St. Lazare councillor questions timing of traffic roundabout land purchase
PHOTO BY JOHN JANTAK
District 4 Councillor Marc-André Esculier said the decision on whether the town should have purchased private land for the proposed roundabout at the intersection of Avenue Bédard and Chemin St. Louis should have been made by the newly-elected council after the upcoming municipal election on November 5.
The recent acquisition of six parcels of land by the Town of St. Lazare for the possible construction of a roundabout at the intersection of Avenue Bédard and Chemin St. Louis has left one municipal councillor baffled about the timing of the purchase.
District 4 Councillor Marc-André Esculier contends that since no decision will be made regarding the future of the intersection until after the upcoming municipal election on November 5, it was inappropriate for a majority of council, including Mayor Robert Grimaudo, to have voted in favour of the purchase during the June 6 council session. Esculier was the only councillor to vote against it.
“I did not agree with the premature buyout of these properties and I still don’t,” Esculier told Your Local Journal. “I haven’t changed my position. I still think that the elected officials in November, whoever they may be, will decide whether or not there’s a roundabout, traffic lights or anything at all. It’s the new council that should have been given the responsibility to buy out these properties.”
Grimaudo said the council under former Mayor Pierre Kary’s administration had voted to put three-year reserves on the land, which was renewed for another three-year period over two years ago under Grimaudo’s administration when he was re-elected to his first full four-year term as mayor in 2013. He was first elected in a June 2012 by-election to replace Kary who abruptly resigned his post.
Since the current reserves for the six parcels of land would expire before the end of the current administration’s mandate, Grimaudo said most councillors felt it would be more expedient if they went ahead with the purchase rather than having to provide an undetermined amount of financial compensation to the affected property owners, which is mandated under provincial decree.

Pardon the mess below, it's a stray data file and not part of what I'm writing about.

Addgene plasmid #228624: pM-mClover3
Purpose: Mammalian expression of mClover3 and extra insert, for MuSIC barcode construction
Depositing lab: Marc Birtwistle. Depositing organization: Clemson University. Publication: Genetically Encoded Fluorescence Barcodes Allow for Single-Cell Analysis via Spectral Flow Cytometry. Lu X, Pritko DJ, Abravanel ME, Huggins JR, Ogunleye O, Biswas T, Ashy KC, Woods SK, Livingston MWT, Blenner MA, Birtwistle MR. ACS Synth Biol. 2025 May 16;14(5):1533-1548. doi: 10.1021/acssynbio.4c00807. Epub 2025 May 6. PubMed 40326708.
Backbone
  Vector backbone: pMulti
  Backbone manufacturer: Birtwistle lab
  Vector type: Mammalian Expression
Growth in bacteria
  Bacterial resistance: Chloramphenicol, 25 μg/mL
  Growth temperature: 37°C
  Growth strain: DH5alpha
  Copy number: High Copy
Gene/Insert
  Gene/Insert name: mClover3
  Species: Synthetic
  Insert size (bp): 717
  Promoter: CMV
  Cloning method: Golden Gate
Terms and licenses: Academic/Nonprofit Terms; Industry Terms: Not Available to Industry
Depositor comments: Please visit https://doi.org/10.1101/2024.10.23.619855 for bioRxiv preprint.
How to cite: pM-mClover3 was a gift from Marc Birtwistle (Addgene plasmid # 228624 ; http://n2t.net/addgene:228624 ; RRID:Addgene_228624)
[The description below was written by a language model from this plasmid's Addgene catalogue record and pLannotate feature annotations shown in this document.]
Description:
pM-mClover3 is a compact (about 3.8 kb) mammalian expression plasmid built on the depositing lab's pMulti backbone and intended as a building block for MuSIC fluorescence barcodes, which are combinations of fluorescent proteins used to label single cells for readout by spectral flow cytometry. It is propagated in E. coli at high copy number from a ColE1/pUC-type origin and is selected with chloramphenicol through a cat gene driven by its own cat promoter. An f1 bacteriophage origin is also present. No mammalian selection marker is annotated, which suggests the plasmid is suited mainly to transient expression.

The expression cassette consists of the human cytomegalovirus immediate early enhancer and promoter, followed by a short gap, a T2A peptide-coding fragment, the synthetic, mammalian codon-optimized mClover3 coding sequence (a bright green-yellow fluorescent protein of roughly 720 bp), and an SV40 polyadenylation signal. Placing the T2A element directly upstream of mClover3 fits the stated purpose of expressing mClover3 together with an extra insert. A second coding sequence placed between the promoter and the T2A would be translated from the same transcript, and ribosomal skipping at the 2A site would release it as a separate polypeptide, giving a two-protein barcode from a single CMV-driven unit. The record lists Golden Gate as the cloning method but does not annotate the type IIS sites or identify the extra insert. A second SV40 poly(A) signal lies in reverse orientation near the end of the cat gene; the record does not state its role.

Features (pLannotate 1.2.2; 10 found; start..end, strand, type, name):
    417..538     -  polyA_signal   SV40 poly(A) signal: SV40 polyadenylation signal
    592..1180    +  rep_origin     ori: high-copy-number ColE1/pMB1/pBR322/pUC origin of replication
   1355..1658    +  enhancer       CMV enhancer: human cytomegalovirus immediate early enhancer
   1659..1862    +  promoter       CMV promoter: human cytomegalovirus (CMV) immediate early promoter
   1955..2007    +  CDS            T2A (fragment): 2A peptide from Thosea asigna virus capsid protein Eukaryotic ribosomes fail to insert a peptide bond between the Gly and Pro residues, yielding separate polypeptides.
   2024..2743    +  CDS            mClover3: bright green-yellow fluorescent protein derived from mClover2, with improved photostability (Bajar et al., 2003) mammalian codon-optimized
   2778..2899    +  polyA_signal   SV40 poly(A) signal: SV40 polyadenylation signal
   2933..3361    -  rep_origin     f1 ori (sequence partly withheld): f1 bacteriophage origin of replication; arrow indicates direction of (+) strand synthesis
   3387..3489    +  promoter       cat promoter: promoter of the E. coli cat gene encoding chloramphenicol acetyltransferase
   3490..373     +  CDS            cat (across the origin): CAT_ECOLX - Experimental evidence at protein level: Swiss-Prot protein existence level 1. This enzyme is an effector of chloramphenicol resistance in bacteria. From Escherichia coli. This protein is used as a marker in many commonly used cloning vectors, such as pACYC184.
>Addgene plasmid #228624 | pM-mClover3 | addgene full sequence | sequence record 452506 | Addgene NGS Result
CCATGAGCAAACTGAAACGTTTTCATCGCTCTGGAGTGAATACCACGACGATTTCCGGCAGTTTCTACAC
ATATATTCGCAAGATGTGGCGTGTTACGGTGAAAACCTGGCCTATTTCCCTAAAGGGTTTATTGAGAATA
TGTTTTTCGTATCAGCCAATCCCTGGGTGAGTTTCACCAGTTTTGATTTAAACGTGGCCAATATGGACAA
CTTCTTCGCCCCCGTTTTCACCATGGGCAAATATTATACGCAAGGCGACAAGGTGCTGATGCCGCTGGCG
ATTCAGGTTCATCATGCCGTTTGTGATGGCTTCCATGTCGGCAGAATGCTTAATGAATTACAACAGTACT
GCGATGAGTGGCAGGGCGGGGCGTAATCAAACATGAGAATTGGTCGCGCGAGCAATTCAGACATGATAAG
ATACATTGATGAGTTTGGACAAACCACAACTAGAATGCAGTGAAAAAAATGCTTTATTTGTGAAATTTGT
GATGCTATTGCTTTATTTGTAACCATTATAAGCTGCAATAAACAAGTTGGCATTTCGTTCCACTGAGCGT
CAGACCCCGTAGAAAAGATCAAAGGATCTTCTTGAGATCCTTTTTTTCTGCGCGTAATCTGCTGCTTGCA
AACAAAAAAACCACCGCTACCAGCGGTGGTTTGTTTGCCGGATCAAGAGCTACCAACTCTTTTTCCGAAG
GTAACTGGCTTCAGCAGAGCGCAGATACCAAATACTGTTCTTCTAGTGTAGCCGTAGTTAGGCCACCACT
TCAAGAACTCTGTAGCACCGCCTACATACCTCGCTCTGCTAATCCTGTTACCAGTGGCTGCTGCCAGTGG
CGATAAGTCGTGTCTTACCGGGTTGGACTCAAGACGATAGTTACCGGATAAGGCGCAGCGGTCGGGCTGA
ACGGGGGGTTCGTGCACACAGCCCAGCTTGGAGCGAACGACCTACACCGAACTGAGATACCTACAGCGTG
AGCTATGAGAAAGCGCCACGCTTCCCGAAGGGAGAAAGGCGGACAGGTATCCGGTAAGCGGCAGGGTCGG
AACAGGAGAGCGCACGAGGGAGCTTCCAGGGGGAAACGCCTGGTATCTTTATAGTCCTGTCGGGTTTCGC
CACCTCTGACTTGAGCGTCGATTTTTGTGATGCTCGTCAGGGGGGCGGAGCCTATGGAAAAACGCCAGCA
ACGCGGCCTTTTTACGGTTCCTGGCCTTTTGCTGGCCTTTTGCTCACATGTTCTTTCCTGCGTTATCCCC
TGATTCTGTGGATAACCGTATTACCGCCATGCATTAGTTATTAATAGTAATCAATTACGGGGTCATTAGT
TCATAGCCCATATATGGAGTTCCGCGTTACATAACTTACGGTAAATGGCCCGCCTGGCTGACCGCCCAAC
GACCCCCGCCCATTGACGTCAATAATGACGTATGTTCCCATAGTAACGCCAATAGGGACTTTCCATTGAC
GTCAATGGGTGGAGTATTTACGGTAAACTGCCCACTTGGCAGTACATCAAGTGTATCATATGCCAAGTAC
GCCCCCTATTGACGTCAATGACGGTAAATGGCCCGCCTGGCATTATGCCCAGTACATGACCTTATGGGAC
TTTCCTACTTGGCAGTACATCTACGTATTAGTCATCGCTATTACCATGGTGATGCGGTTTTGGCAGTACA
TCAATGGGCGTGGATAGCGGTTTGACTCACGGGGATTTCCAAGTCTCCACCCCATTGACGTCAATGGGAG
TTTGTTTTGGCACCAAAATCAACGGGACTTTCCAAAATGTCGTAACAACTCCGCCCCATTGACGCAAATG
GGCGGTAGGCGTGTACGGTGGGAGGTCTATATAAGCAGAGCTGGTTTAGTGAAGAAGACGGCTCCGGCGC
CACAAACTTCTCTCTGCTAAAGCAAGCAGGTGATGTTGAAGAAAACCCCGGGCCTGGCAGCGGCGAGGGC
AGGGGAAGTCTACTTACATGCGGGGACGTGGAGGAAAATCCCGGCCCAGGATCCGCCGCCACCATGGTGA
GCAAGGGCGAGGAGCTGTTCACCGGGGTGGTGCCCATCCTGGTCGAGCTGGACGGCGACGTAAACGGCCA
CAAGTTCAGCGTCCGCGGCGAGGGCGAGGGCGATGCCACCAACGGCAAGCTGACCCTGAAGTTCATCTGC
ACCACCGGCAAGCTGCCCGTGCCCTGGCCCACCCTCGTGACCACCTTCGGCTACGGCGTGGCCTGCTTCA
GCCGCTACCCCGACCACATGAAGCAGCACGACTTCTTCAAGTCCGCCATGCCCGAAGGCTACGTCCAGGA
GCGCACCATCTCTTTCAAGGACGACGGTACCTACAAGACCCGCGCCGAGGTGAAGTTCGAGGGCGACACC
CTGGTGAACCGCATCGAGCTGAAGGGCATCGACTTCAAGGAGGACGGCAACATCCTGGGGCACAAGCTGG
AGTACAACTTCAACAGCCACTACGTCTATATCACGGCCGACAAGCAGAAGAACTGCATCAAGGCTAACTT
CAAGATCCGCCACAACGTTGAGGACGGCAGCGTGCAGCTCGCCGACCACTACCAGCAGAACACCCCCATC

“When you decide to put a reserve on the land and then decide you’re not going to purchase it, the owners have recourse,” said Grimaudo. “One way or another, there was going to be some costs involved. There were six plots of land that were purchased for $240,000. We came $100,000 under budget.”
Negotiations between the town and property owners regarding the land purchases were done solely by the town’s administrative personnel and there was never any political interference during the process, said Grimaudo.
“We just didn’t pull numbers out of the air. We had professional evaluators come in to make the assessments and based the negotiations on the estimated value of each property,” he added. “Rumours that it would cost between $600,000 to $1 million to expropriate the land – that was just disinformation put out by people who have political motivations.”
With the expropriation finalized, reaching a consensus on whether the town should proceed with a roundabout or select another option may not be easy to achieve. Grimaudo contends a roundabout is the most cost-efficient and practical solution whereas Esculier contends a revamped intersection with motion-sensor stop-lights on Chemin St. Louis is more economical and practical.